It began with a Tik Tok video from Sedona Prince, a redshirt sophomore forward at the University of Oregon, in which she pointed out the stark differences between the weight rooms for the 2021 NCAA Division I Men’s and Women’s Basketball Tournaments. Both tournaments are taking place in bubble situations—with the women in and around San Antonio, Texas, and the men at sites around Indiana.

The women’s weight room had one small rack of free weights and some yoga mats and the men’s weight room was a full gym. When the initial explanation was a lack of space, Prince showed a significant amount of unused space at the facility. The situation was subsequently rectified, but the explanations offered were wholly inadequate.

Other comparisons followed. Journalist Sarah Spain showed the food being served to the men’s teams included steak and seafood, while the women were receiving canned vegetables and what looked like defrosted meatloaf and chicken. Even the swag bags were wildly disparate.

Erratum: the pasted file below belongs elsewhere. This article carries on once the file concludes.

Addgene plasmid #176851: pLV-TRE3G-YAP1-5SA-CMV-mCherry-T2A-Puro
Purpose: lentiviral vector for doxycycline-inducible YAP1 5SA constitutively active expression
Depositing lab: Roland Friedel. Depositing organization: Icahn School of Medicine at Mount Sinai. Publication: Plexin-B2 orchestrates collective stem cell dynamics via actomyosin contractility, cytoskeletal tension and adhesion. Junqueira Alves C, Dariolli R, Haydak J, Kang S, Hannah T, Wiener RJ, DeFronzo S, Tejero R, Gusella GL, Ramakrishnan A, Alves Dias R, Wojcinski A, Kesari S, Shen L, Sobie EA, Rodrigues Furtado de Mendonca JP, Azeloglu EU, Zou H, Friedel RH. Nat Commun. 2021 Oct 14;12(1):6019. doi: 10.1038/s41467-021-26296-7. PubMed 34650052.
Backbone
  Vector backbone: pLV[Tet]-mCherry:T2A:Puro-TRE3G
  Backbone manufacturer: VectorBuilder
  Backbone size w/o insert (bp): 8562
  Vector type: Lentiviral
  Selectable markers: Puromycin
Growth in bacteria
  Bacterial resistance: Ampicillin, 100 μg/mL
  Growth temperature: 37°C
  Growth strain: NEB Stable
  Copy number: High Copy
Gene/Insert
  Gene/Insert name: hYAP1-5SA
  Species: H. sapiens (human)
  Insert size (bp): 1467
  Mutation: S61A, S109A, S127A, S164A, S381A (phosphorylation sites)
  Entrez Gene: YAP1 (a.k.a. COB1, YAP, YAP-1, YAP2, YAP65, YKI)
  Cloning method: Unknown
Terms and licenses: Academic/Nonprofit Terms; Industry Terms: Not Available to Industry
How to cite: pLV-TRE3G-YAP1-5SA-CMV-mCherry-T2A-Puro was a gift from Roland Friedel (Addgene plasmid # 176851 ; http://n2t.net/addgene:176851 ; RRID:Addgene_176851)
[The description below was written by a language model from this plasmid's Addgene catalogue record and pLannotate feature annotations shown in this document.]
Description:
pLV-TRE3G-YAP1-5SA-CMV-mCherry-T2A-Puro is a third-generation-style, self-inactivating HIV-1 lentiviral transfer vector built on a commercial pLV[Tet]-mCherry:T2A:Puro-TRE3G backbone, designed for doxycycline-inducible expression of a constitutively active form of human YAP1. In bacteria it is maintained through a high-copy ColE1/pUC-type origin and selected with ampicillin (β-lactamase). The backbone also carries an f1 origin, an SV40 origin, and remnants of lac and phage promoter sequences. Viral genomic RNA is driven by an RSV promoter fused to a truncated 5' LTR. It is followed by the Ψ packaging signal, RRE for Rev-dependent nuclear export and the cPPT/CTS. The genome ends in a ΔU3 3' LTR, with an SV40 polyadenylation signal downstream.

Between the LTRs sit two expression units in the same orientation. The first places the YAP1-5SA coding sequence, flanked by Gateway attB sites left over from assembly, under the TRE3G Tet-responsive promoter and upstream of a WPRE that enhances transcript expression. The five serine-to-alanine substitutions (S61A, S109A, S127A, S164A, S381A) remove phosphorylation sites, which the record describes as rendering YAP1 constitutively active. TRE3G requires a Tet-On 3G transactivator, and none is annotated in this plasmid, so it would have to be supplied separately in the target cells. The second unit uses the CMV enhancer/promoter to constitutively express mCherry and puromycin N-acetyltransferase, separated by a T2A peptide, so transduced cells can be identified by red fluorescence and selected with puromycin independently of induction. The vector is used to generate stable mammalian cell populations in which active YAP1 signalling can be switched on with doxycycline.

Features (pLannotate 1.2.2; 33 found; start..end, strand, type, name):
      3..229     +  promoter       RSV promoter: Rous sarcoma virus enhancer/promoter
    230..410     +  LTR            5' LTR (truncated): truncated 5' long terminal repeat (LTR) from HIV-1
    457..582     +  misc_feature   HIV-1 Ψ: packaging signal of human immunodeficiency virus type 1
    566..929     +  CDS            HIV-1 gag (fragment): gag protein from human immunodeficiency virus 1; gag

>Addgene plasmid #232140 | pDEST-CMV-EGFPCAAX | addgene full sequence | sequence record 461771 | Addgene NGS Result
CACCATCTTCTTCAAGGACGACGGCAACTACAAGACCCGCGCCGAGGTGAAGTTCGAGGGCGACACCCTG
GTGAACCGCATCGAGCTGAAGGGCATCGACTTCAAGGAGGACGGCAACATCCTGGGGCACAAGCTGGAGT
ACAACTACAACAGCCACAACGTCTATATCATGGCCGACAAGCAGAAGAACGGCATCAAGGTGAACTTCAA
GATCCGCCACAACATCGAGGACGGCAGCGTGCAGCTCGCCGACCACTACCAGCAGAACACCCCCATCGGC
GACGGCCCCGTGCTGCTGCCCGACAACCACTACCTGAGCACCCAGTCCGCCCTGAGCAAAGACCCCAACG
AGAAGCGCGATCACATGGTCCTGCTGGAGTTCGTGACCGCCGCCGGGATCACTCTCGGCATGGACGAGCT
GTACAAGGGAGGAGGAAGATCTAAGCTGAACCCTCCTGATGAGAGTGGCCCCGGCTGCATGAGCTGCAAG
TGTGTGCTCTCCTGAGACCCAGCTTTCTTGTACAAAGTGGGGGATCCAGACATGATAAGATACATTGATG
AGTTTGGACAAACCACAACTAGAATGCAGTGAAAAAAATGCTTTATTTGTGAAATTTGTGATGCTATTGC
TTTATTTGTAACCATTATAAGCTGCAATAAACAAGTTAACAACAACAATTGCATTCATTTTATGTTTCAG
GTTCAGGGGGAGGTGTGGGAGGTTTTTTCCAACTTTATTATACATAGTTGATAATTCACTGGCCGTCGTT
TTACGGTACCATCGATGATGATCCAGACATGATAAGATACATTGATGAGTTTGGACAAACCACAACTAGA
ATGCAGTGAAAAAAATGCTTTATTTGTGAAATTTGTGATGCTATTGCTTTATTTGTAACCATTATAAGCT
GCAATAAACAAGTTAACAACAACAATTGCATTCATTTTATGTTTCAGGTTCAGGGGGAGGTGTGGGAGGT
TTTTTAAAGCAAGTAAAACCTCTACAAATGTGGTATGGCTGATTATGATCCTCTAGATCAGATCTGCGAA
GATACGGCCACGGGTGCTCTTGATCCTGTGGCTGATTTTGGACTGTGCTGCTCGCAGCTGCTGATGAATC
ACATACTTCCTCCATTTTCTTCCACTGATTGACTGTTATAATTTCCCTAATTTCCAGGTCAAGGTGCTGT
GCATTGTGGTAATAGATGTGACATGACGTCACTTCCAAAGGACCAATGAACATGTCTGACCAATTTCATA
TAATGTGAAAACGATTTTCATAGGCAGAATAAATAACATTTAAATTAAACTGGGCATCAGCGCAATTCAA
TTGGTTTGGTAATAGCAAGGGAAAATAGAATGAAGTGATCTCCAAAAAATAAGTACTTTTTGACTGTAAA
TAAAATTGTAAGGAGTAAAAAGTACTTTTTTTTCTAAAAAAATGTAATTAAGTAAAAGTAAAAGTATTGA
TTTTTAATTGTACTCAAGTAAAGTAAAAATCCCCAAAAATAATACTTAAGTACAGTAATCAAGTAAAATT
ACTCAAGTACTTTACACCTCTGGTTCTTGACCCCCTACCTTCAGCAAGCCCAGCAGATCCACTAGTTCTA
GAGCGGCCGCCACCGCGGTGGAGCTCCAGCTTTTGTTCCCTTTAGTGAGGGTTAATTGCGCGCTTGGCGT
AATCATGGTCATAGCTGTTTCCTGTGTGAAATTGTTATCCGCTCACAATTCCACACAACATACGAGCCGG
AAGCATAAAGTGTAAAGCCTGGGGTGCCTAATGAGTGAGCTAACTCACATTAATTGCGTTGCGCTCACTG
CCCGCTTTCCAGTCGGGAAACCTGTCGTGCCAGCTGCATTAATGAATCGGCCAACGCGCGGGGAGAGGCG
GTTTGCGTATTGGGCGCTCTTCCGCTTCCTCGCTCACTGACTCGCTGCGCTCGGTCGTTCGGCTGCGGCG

Iconic names in the sport, including University of South Carolina coach Dawn Staley and retired Notre Dame coach Muffet McGraw, weighed in. “In a season that has been focused on justice and equality it’s disheartening that we are addressing the glaring deficiencies and inequities in the women’s and men’s NCAA Tournament experiences for the student-athletes,” wrote Staley in a post.

Division I women’s basketball players showed up and gave their all during this incredibly challenging season. They stayed in their rooms and did their coursework, largely foregoing social interaction. Many players haven’t seen their families since they returned to campus in August and September. They endured game cancellations—at times after they’d already arrived at the destination for an away game.

They deserved better than dumbbells, yoga mats and lumpy mashed potatoes. They deserved to be treated like the incredible athletes and valiant warriors that they are.

With the women’s Tournament underway, teams from New York and New Jersey began action on Monday. Unfortunately, it was one and done. Rutgers University, the No. 6 seed in the Mercado Region, was upset 66–69 by the 11th seed, BYU. Also, in the Mercado Region, Stony Brook, the 14th seed, lost to No. 3 seed Arizona 44–79. In the Alamo Region, 15th seed Marist actually led No. 2 seed Louisville in the first quarter, but the Red Foxes were simply outmatched and lost 43–74.

In other postseason action, Fordham University exited the WNIT in the second round. Manhattan College went 1–2 in the WBI’s round robin format, earning the Jaspers’ first postseason win in nine years.